Thursday, October 25, 2018

Tangled Voices in the Empty School

After suffering a nervous breakdown, a young woman is attacked by a man with a prosthetic arm at the beginning of the 1972's Hammer horror film Fear in the Night. The assailant isn't caught--and her friends seem to harbour doubts he even existed--but her new husband encourages her not to worry because they're moving to a remote country school house to live with Headmaster Peter Cushing and his game hunter wife Joan Collins. What follows is as about as juicy and delightful as you might imagine a psychological horror movie with that premise could be.

Written and directed by Jimmy Sangster, the plot is a little convoluted--Wikipedia quotes one critic as saying the film's little more than a retread of Taste of Fear, a Hammer film from eleven years earlier, also written by Jimmy Sangster. While Taste of Fear is a much better film, Fear in the Night has a plot that resembles Taste of Fear on only a few superficial points.

Judy Geeson plays the protagonist, Peggy Heller, with the right amount of vulnerability and perpetual nervousness. We're led to wonder along with her if the attacks she suffers from a mysterious one armed man are the products of her imagination but the film doesn't stick exclusively with her point of view. Point of view is complicated in a subtle, intriguing way in the film's best scene, when Peggy meets the headmaster, Michael (Cushing), in the deserted school where she inexplicably hears the voices of boys learning lessons.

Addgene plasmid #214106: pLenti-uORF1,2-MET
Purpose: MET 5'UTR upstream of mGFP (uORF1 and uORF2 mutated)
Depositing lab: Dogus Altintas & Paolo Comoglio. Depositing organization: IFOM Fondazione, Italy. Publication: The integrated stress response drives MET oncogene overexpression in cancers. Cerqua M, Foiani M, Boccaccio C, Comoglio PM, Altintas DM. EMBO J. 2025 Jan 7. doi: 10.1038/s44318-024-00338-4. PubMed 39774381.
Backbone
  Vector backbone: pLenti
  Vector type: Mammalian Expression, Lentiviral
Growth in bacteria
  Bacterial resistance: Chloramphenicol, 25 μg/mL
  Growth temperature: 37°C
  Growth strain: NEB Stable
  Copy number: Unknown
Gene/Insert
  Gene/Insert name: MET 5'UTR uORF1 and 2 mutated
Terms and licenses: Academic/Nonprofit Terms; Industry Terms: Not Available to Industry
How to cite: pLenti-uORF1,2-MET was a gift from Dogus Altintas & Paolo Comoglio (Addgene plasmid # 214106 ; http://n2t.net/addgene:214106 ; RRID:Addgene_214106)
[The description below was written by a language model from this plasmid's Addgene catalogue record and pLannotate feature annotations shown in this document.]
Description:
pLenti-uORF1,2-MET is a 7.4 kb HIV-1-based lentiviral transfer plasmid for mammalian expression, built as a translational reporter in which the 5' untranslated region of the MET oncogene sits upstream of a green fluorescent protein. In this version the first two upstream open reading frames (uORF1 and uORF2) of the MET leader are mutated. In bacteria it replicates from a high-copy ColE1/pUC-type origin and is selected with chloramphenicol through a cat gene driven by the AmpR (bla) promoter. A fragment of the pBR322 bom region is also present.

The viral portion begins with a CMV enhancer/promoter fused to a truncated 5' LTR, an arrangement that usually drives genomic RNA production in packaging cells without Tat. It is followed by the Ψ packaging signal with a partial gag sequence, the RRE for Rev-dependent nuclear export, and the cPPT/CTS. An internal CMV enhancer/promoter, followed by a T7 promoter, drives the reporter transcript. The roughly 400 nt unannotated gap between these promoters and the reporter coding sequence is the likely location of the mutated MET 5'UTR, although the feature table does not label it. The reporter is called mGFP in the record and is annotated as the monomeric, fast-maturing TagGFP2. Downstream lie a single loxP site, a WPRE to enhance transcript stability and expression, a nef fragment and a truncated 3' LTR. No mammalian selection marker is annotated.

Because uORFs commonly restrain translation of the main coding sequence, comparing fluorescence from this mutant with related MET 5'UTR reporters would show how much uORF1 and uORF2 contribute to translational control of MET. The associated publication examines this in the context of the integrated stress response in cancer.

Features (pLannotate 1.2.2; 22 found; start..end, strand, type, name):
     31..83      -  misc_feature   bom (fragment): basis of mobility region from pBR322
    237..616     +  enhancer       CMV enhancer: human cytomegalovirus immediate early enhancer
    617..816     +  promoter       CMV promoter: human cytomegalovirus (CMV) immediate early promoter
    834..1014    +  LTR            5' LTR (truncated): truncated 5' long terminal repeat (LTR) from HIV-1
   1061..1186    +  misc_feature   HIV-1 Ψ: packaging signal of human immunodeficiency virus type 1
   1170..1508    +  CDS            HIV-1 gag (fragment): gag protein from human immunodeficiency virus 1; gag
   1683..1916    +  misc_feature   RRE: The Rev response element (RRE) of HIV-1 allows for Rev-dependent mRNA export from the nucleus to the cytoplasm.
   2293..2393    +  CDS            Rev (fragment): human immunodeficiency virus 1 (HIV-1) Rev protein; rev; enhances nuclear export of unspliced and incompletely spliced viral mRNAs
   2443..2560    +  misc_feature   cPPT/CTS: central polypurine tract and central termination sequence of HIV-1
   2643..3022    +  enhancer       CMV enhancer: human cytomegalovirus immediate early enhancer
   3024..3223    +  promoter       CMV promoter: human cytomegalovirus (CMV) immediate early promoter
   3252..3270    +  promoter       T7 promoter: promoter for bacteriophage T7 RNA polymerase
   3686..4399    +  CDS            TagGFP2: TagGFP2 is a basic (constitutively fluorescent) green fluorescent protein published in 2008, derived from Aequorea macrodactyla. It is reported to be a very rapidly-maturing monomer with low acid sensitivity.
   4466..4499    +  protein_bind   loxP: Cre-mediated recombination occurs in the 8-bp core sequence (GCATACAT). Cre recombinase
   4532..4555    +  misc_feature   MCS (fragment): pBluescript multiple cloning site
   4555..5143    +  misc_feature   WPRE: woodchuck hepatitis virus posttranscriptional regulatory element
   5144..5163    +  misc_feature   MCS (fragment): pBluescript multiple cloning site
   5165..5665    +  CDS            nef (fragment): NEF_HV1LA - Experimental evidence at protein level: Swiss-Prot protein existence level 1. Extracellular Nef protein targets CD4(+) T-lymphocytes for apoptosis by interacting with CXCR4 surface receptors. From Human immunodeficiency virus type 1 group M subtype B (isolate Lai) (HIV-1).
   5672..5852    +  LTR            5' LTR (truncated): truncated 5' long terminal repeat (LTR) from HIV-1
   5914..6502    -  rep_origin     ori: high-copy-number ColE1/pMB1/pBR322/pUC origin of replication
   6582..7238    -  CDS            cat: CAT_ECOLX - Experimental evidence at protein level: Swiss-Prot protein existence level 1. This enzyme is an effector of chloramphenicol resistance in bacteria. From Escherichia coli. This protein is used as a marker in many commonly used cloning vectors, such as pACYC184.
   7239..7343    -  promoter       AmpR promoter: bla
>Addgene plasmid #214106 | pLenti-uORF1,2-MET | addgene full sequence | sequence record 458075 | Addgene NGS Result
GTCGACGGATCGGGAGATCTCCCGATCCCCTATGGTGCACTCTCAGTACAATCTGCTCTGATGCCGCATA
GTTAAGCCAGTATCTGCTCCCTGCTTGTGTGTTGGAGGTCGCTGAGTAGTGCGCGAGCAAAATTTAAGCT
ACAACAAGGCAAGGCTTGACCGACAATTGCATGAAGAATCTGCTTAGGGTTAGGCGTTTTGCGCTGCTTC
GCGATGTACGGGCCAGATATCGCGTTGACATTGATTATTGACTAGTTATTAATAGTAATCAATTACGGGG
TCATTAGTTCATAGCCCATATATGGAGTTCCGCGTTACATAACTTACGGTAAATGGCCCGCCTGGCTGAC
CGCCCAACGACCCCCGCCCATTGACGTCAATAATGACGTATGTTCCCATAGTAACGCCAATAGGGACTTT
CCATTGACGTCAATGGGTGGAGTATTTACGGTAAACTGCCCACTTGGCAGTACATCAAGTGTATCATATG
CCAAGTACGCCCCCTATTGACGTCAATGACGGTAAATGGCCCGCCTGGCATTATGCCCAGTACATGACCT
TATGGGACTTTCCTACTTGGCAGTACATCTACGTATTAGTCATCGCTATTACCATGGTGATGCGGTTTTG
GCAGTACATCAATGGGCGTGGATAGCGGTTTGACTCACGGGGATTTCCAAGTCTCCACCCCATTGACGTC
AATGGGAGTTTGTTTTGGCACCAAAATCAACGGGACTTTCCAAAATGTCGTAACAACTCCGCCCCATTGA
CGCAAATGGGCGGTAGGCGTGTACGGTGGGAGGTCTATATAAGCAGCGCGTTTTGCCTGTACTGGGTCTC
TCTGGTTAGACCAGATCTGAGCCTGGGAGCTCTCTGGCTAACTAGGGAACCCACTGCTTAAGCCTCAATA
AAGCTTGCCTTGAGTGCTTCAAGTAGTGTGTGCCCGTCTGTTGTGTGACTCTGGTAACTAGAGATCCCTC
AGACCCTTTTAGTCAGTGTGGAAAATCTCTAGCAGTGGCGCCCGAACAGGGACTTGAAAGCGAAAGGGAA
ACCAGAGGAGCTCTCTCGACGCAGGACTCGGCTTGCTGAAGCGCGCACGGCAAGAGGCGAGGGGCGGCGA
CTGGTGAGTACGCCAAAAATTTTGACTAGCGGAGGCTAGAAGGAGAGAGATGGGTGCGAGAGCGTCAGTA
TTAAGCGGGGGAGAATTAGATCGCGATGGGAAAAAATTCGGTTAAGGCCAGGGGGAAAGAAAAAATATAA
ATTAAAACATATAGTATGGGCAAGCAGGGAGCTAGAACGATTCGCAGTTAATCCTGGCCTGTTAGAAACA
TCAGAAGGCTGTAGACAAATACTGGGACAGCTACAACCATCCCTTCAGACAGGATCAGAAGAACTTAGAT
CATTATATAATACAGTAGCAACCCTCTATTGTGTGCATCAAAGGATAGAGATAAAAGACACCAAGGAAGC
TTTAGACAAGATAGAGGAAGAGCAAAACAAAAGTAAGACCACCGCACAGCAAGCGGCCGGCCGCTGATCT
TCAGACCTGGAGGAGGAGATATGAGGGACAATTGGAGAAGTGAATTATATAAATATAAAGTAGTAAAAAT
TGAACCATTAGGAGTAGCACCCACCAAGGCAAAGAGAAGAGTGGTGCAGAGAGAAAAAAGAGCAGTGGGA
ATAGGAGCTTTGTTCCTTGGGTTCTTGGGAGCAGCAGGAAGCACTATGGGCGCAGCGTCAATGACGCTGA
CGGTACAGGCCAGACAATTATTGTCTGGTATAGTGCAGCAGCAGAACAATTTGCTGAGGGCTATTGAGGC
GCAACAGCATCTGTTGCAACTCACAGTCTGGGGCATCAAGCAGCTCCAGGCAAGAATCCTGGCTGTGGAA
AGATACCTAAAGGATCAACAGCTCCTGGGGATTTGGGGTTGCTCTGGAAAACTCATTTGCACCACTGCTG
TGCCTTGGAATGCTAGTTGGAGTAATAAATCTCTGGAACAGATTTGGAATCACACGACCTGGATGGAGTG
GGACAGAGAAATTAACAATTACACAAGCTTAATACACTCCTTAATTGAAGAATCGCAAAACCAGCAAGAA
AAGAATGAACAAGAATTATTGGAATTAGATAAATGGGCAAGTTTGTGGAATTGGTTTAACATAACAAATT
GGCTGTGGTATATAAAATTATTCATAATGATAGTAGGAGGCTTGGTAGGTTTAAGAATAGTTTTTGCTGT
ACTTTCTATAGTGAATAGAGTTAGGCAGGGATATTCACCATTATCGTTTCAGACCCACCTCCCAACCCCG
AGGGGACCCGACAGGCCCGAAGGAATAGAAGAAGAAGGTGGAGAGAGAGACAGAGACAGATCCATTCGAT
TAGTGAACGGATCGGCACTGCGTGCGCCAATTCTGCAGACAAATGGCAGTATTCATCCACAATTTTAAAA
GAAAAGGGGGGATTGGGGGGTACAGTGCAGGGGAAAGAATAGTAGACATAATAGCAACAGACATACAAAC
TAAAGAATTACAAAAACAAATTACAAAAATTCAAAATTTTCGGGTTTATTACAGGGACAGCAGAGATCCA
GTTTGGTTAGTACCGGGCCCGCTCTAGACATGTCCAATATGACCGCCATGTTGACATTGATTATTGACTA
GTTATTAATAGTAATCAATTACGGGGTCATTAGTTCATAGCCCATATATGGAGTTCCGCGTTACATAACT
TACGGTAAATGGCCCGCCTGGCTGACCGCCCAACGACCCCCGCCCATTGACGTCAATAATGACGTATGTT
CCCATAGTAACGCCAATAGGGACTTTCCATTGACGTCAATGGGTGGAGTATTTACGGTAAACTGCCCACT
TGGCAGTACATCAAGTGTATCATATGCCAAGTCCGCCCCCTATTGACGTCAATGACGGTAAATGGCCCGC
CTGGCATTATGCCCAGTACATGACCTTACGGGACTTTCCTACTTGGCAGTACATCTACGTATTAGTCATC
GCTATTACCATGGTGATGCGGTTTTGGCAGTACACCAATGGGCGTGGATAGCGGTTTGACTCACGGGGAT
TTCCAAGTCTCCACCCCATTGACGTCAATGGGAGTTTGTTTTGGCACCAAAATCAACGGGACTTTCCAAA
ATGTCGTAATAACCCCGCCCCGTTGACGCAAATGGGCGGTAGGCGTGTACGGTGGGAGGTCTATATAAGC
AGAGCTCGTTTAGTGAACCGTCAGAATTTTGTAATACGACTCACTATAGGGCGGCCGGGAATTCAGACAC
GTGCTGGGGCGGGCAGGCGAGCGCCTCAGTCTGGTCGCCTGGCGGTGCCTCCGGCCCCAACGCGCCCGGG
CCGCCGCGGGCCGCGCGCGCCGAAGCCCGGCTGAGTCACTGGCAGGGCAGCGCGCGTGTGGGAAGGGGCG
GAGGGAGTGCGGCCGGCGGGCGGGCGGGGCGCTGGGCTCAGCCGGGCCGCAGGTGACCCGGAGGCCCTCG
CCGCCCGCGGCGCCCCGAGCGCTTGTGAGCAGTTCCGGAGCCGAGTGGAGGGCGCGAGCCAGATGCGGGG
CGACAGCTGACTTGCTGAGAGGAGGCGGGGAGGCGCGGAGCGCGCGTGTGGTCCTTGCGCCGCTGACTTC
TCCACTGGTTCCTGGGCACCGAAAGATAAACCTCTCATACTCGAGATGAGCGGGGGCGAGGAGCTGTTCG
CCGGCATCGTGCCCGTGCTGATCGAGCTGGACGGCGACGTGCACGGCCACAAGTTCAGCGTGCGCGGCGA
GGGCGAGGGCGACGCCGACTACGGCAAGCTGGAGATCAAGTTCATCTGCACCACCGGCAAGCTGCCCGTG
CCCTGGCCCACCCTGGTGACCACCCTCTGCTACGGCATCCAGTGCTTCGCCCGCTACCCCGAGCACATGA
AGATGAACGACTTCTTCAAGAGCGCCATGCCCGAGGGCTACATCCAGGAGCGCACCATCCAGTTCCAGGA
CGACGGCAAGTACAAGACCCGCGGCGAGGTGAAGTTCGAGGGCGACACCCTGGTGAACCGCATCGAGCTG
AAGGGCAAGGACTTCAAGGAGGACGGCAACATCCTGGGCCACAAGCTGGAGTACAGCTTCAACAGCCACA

Cushing takes full advantage of the fact that the audience is keenly watching him along with Peggy to determine what his character's role might be. He does so in a way that plays brilliantly off of what we do eventually learn about him in what turns out to be a highly improbable plot. But it works because he clearly accepts the reality of it and you can see in the way his eyes stay on her that he has an agenda of his own as well as a painful restraint he must exercise.

Somewhat less complicated but also very entertaining is Joan Collins' introduction, armed with a shotgun she's just used to murder a rabbit Peggy had been trying to make friends with. It's immediately clear there's nothing innocent about her on any level.

Peggy's husband is played well enough by Ralph Bates and the film features some lovely very autumnal location footage.

Twitter Sonnet #1168

Enormous plants would tilt to hear the song.
The radio produced sustaining cries.
The theremin persists the evening long.
As morning breaks the water sprinkler sighs.
The collared stars were fain to serve the beach.
Transitioned drapes admit the dawning fish.
The speckled life of whales revealed the breach.
A growing branch fulfilled the sapling wish.
A line of yarn connects the panelled wall.
Inside the paper, lives were kept to watch.
In time with shining steps it built the hall.
A hour's arm would stick upon the notch.
The misty clues dissolve in thinning fog.
Saluting chorus sang from near the log.